What Is the Penalty for Late Medicare Enrollment?
If you’re eyeing retirement, you probably know that you can enroll in Medicare when you turn 65 years of age. And you might have also heard that you could be penalized if you don’t enroll at 65. But is that always the case? Are there any exceptions? And what’s the penalty?
First of all, yes, it is correct that most people are required to enroll when they turn 65. But there are certain exceptions to this rule, and if you qualify, you won’t be penalized for enrolling later.
It depends on whether you’re still covered by an employer’s group healthcare plan, along with the size of your employer. If you or your spouse are still working, and the employer has more than 20 employees, then their group healthcare plan qualifies you for an exemption to Medicare enrollment. You don’t have to enroll in Medicare until you separate from that employer or otherwise lose coverage through their plan. You won’t be penalized for enrolling later.
On the other hand, you can still enroll in Medicare if you want to, and it will serve as a secondary insurance plan. You should weigh the benefits of the secondary coverage against the Part B premiums you will pay (Part A is free to almost everyone).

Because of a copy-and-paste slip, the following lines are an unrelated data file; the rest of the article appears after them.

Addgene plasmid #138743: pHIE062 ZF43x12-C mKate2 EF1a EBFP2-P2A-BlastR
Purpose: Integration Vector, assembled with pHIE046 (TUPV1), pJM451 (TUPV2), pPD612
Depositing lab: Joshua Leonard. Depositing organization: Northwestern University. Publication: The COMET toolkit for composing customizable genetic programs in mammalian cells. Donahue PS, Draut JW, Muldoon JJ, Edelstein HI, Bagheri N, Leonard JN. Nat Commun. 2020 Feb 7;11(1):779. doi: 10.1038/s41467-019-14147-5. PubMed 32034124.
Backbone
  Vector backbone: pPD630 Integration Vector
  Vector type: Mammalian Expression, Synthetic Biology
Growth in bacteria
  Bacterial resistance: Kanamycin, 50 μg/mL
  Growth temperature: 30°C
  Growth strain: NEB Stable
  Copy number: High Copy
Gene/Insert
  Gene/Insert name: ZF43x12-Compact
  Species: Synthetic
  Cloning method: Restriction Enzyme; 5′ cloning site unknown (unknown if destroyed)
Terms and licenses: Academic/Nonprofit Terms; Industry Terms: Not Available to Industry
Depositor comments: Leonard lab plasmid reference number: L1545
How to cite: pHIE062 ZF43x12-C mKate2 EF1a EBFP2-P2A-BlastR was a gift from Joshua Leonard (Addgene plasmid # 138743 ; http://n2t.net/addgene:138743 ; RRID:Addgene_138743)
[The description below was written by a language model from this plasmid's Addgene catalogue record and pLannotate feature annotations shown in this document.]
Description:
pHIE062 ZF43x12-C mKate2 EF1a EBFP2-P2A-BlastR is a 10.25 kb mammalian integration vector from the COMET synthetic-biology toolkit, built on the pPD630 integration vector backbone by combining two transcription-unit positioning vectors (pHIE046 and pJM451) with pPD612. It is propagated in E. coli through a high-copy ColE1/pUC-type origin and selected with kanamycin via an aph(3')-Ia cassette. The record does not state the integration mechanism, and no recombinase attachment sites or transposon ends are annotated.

For those still employed with a company that has fewer than 20 employees, or those who have retired, Medicare enrollment at age 65 is still mandatory. If you don’t enroll on time, you will be charged a penalty in the amount of ten percent of your premium (added to the premium) for each year that you delay.
Those who worry about affording Medicare premiums should investigate their options through the Medicare Savings Program, which covers the cost of premiums for those who fall under certain income limits. Then you will also qualify for the Extra Help program, which offers assistance toward a Part D (prescription) plan.
If your 65th birthday is approaching, be sure to speak with one of our insurance brokers. Help with Medicare plans is always free, and our expertise can help you identify your enrollment window, compare different plans, and apply for assistance when needed.